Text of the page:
Editor’s note: The Dickeyville profile is one article in The Sun’s City of Neighborhoods series, spotlighting Baltimore communities. Other neighborhoods in the series: Upton, Mount Winans and Stonewood-Pentwood-Winston.

Hidden in a leafy corner of West Baltimore sits a neighborhood steeped in lore with the pedigree to prove it. In the Dickeyville Historic District, every weathered old building bears a tale from days past, when the community was a bustling 19th-century mill town and its residents, the muscle. Now those 137 restored homes, mostly of clapboard or stone, can bring $400,000 in a village seen as both quaint and quiet.


Residents, many drawn by the nearby Gwynns Falls Trail and bucolic dam that once powered the textile, wool and paper mills, cherish the town with its retro appearance and familial appeal. Seven years ago, Sarah Long stumbled onto Dickeyville by accident and never left.


That cordiality — even in a pandemic — is a given, residents say.

“The town embodies the old ideas of community and keeps them sacred — but it also isn’t stuck in those times,” says Wharton, an environmental scientist. “We’ve embraced change as well.”

History

The town was founded in 1772, but the first mill was built along the Gwynns Falls half a century before. The oldest homes date to 1790. Early owners of the village included the Wethereds, three Quaker brothers who dubbed it Wetheredville. Neutral during the Civil War, the family made cloth of both blue and gray until the Union Army found out and closed the mill.


In 1909, the town changed hands again and began a downward spiral. During the Great Depression, gamblers and bootleggers ran the place until, in 1934, Dickeyville and its 81 buildings were sold at auction for $42,000. Developers overhauled the town in an effort to replicate “an old English village,” turning a warehouse, an old church and even a jail into homes. In 1972, Dickeyville made the list on the National Register of Historic Places.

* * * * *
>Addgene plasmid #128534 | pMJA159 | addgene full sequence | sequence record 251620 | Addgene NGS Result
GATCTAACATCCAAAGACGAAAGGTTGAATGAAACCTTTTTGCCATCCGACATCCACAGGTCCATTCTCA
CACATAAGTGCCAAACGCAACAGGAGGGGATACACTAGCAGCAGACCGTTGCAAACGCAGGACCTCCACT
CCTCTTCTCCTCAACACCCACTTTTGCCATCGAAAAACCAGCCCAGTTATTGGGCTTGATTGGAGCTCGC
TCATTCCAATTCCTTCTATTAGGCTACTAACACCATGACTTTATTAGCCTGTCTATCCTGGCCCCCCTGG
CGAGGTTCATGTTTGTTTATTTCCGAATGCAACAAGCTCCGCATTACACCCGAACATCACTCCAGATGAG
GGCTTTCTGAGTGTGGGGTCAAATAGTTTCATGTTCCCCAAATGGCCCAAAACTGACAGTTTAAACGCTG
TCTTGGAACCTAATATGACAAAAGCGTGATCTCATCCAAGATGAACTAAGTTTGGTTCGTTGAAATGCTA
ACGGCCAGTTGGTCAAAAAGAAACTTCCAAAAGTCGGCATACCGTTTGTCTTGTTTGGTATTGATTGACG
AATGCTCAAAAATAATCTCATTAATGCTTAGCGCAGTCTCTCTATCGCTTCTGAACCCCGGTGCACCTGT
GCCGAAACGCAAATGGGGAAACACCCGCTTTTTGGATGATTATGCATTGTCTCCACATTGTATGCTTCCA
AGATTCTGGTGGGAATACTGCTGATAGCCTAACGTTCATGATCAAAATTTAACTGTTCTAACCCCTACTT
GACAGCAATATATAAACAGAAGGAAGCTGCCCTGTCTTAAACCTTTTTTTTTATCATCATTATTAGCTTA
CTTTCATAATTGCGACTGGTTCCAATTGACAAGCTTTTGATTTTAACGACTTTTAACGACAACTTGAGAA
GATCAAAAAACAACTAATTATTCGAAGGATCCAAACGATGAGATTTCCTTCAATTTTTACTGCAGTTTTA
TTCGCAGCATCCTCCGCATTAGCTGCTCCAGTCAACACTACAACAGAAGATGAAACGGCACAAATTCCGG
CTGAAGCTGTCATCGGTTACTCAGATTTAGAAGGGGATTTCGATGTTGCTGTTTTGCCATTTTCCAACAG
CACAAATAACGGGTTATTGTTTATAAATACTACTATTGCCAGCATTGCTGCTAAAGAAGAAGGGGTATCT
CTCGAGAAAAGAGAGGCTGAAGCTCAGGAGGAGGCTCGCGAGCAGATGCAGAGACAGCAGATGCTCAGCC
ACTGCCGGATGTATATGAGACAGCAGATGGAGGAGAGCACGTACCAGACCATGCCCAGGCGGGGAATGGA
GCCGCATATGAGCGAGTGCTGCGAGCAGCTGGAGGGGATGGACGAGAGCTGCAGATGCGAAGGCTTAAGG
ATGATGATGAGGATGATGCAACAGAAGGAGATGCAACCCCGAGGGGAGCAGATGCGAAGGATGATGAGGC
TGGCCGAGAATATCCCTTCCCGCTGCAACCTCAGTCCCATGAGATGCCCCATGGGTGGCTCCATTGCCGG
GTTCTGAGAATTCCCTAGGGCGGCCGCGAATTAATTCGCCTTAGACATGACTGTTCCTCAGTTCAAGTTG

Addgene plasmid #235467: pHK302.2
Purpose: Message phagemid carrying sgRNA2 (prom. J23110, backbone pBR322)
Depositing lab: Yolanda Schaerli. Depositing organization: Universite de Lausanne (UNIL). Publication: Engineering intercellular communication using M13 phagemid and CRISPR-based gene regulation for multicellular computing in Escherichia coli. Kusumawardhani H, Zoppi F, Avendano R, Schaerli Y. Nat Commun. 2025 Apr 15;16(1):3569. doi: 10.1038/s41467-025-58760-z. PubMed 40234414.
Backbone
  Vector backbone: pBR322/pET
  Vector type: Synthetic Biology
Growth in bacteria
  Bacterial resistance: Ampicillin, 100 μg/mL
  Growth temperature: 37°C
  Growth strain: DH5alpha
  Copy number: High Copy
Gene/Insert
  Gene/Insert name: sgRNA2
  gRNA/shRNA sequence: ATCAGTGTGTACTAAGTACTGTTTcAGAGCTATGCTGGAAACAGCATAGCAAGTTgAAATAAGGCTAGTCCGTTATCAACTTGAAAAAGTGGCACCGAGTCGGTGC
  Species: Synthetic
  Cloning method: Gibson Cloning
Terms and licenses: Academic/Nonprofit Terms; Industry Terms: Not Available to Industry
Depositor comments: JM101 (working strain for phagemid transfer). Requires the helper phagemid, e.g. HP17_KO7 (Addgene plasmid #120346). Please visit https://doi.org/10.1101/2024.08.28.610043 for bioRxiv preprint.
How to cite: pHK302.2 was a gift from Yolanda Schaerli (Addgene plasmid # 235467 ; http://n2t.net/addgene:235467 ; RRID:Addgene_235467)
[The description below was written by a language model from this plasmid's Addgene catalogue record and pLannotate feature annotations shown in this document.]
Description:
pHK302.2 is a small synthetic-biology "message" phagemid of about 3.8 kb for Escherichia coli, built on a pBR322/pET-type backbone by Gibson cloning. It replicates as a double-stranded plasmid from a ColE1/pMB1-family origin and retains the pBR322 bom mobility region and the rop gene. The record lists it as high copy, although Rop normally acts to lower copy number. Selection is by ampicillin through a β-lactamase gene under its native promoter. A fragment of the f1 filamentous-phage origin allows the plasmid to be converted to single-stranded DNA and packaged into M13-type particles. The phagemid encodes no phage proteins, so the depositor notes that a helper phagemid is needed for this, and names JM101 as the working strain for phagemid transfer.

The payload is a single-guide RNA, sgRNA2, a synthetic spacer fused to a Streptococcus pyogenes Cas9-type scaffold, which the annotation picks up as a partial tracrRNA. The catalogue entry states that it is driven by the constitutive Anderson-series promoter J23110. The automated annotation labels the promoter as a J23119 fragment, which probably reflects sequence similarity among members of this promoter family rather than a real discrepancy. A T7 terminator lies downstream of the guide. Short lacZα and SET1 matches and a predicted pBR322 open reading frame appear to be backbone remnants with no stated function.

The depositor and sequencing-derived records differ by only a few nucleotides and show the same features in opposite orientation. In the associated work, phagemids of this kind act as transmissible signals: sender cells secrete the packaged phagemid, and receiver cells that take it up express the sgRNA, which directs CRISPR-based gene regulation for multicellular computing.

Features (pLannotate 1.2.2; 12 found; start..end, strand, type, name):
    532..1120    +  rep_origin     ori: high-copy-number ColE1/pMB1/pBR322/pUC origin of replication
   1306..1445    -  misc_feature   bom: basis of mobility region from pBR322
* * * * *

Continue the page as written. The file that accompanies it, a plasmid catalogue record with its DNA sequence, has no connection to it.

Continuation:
Physical space

Generally, the village is bordered by Forest Park Ave. to the west and north, Gwynns Falls/Leakin Park to the east and Dickey Hill Road to the south.

Things to do

There are no playgrounds or schools, and business establishments are banned (the lone nonresidential building is the Dickeyville Memorial Presbyterian Church, founded in 1885). The 15-mile Gwynns Falls Trail beckons hikers and bikers; the garden club works to spiff up the landscape.

On the Fourth of July, the neighborhood closes one of its two main streets for a parade, auction, children’s games and a dinner/dance. Other annual events include an art show, a chili cook-off and a pancake breakfast fundraiser for the garden club. More recently, there have been overnight camp-outs near the dam, with families pitching tents and lighting bonfires.

Demographics

The community’s population was 156 in the 2010 Census, according to an analysis by Baltimore’s planning department. In 2018, Dickeyville’s median household income was listed as $39,426, though it’s actually several times that, says Wharton, former president of the DCA. And while 2018 city data lists the racial breakdown as 85% African-American, in truth the historic district is no more than 20% so, says Wharton, who is Black.

Transit and walkability

Dickeyville’s walkability score ranks 21 out of 100, according to Live Baltimore, as some of the narrow streets lack sidewalks. It is within walking distance of the Gwynns Falls Trail, Leakin Park and the Forest Park Golf Course. The MTA services both Forest Park Ave. and Dickey Hill Rd.

Issues

Construction and road work along Forest Park Avenue have diverted traffic through Dickeyville, raising residents’ ire. And the tight, serpentine roads are difficult for the city to clean.

“We have to fight to get street sweepers to come,” says Wharton. Those who live near the dam want better policing of that secluded area after dark to fend off late-night partying.

Leadership

Sarah Long, Dickeyville Community Association president; Kristerfer Burnett (D), Baltimore City Council, District 8.